Sandy provides another update on our PCT progress.
Since our last post we have arrived in Tehachapi, CA, located about 35 miles southeast of Bakersfield.
The 224-mile section we completed since leaving Cajon Junction exposed us to a variety of terrain as we hiked. We also had to deal with several long stretches without reliable water, the first being the day we left Cajon. It was 28 miles to the next water source and the trail climbed almost the entire way. Fortunately, the weather was cool, but our backs were straining under the weight of our packs containing seven liters of water each, along with eight days worth of food until our next resupply in the town of Agua Dolce.
As we climbed from Cajon we entered the Angeles National Forest. It was established in 1908 as California’s first National forest. We walked through the mountains for several days, climbing to a maximum elevation of 9,300 feet near the peak of Mount Baden-Powell. There were a few dicey snow patches that we had to navigate through on the trail, making me wish I had my microspikes that I would be receiving for use in the Sierra Nevada Mountains.
Baden-Powell’s summit was only a tenth of a mile off the trail and I was tired once we got there, so initially just Darren went to the top. However, I decided I couldn’t pass up the opportunity so walked to join him on the top of the mountain, at an elevation of 9,406 feet. We also spent time hiking through several burn areas and had to leave the trail to walk through two detours: one to protect an endangered frog and one around a recent fire. Walking through the fire closure took us to the town of Lake Hughes, where we nabbed a hotel room above a bar and restaurant and spent a half day relaxing.
Back on the PCT, the trail continued through oak forests and provided some of our favorite scenery of the section. Another thing we liked about the Angeles National Forest were the series of trail camps, which provided the opportunity to overnight with a picnic table and outhouse close by. It was a real luxury for us after sitting on rocks and logs and using natural bathrooms.
Finally, we left the forest and came to the Mojave Desert. Here, we walked over 20 miles with no shade next to an aqueduct before many miles of traversing through a series of dusty hills. Because of the heat, many hikers take a “siesta” and rest during the hottest part of the day and still others hike the miles during a series of night hikes. We chose to hike per our regular schedule as the temperatures were only in the 80s and we felt that the heat would only add to our fitness.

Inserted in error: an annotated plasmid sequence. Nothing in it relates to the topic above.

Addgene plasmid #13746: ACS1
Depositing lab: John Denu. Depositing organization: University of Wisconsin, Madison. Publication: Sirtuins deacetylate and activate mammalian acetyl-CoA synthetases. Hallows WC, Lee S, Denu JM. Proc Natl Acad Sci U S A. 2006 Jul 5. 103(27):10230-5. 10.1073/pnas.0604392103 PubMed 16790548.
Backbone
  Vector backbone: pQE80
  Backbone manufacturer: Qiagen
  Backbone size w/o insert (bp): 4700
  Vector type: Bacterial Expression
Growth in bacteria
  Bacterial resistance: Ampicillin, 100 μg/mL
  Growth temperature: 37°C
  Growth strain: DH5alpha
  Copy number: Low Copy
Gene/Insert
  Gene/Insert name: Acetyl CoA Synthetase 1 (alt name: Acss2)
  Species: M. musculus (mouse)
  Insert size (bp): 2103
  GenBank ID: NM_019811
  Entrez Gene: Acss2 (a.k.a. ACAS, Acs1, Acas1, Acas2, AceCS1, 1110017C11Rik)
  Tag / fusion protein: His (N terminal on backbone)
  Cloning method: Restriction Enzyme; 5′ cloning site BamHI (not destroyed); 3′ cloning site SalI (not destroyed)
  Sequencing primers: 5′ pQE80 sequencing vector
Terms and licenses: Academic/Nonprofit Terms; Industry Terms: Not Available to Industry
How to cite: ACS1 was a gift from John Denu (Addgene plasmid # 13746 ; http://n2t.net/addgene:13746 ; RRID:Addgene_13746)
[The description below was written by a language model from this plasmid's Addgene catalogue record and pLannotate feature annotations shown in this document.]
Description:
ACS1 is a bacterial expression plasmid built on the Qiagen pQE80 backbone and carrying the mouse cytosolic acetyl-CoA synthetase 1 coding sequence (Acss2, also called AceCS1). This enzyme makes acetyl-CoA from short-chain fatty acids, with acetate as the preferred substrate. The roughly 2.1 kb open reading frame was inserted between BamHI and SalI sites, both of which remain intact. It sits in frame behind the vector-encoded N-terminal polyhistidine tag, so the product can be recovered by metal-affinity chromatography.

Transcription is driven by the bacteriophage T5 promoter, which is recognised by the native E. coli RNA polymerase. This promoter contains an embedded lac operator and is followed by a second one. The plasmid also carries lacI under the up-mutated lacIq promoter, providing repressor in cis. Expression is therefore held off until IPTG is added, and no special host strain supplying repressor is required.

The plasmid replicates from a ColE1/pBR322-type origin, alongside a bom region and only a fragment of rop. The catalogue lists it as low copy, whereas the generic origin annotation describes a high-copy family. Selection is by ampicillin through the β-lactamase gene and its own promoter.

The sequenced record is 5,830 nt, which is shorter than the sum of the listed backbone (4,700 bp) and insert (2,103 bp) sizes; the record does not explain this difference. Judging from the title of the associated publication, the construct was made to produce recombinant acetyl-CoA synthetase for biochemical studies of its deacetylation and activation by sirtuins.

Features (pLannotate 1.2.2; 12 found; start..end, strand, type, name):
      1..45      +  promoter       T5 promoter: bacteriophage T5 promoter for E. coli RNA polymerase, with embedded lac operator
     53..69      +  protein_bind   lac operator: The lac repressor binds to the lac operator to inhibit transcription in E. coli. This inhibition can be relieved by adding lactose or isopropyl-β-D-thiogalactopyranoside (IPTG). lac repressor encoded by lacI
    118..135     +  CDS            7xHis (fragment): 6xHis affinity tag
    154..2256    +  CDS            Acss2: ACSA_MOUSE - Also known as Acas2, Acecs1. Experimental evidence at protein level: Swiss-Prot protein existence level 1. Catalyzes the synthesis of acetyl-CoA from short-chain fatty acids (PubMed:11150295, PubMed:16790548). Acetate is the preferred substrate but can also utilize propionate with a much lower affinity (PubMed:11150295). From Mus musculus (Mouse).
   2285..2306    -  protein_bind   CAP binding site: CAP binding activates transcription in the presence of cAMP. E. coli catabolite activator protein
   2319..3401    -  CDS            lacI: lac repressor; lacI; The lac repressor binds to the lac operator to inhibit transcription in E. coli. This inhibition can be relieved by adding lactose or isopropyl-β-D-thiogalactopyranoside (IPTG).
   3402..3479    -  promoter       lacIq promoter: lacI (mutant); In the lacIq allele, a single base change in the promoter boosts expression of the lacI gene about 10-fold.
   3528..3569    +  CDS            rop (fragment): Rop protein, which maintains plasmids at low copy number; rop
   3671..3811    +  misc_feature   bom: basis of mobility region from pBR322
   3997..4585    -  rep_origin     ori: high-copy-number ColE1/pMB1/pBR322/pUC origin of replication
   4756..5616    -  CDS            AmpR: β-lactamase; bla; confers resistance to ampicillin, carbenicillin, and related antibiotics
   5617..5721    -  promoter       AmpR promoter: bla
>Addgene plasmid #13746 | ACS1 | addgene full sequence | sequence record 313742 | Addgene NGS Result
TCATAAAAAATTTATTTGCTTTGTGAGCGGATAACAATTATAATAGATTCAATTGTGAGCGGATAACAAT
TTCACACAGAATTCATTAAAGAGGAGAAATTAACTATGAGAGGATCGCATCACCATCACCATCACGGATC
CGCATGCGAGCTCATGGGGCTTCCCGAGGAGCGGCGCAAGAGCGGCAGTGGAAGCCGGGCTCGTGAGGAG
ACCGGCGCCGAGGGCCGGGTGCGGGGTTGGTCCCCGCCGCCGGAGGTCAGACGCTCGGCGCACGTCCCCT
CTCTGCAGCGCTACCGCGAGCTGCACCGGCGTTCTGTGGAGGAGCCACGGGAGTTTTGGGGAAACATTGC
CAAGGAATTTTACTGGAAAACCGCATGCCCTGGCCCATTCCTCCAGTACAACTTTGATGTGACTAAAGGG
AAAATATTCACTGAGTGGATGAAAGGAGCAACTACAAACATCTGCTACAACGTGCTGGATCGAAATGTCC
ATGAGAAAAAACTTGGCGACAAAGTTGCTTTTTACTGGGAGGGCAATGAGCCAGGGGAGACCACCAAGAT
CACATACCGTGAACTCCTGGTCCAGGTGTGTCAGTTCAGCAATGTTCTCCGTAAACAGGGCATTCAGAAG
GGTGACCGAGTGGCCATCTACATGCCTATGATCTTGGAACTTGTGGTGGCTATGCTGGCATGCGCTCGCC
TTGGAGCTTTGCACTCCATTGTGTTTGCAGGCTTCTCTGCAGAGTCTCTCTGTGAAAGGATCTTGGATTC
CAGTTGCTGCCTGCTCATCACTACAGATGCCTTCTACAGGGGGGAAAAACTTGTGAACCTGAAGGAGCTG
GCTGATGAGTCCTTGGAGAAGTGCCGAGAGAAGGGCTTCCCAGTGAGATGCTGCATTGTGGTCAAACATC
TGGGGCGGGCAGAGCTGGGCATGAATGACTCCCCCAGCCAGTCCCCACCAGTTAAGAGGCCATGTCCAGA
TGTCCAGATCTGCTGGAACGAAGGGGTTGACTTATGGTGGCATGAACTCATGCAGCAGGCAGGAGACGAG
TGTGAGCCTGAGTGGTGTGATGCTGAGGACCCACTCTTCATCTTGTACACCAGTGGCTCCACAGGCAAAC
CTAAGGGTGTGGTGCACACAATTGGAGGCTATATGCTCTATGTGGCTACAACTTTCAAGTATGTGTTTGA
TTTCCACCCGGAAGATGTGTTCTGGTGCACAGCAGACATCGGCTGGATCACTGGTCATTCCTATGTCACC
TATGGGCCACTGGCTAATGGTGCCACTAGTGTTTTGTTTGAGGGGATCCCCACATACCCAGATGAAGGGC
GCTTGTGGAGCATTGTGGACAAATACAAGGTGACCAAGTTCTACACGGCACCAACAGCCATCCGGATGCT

While hiking towards Tehachapi we came across scores of Joshua Trees and also passed through (and slept in) a series of wind farms. True to the area, we encountered strong winds some days, slowing our progress and making for some noisy nights in our tent.
We also continued to come across rattlesnakes and had a running joke about “snake hour,” which took place between 8:00 am and 9:00 am each day. Inevitablely we would encounter rattlesnakes during that time, including the day we heard one in the grass next to us only to move away and almost step on another coiled on the actual trail!
One of the best things about this section of the PCT were the “trail angels” we encountered. These are people who help out hikers by providing food, drinks, or even a place to stay. Some, like in Agua Dolce and near Lancaster, allow you to send resupply boxes, so we spent several hours at each place, relaxing, taking a shower, and getting ready for the miles ahead. Other trail angels turn out when you least expect it, like when we had finished a 17-mile stretch without water in the Mojave Desert, only to come across a structure in the middle of nowhere. Inside, hot dogs, baked beans, and popcorn were being prepared and cool sodas and beers were available. Water caches set up periodically were also welcome and we used the opportunity to “camel” and drink a liter each from the stache before continuing on.
In Tehachapi we took a couple of days off before tackling the final portion of the desert leading up to the Sierra Nevada Mountains. Among other things, we received a box with new shoes to replace the ones worn out from the first 500 miles of hiking.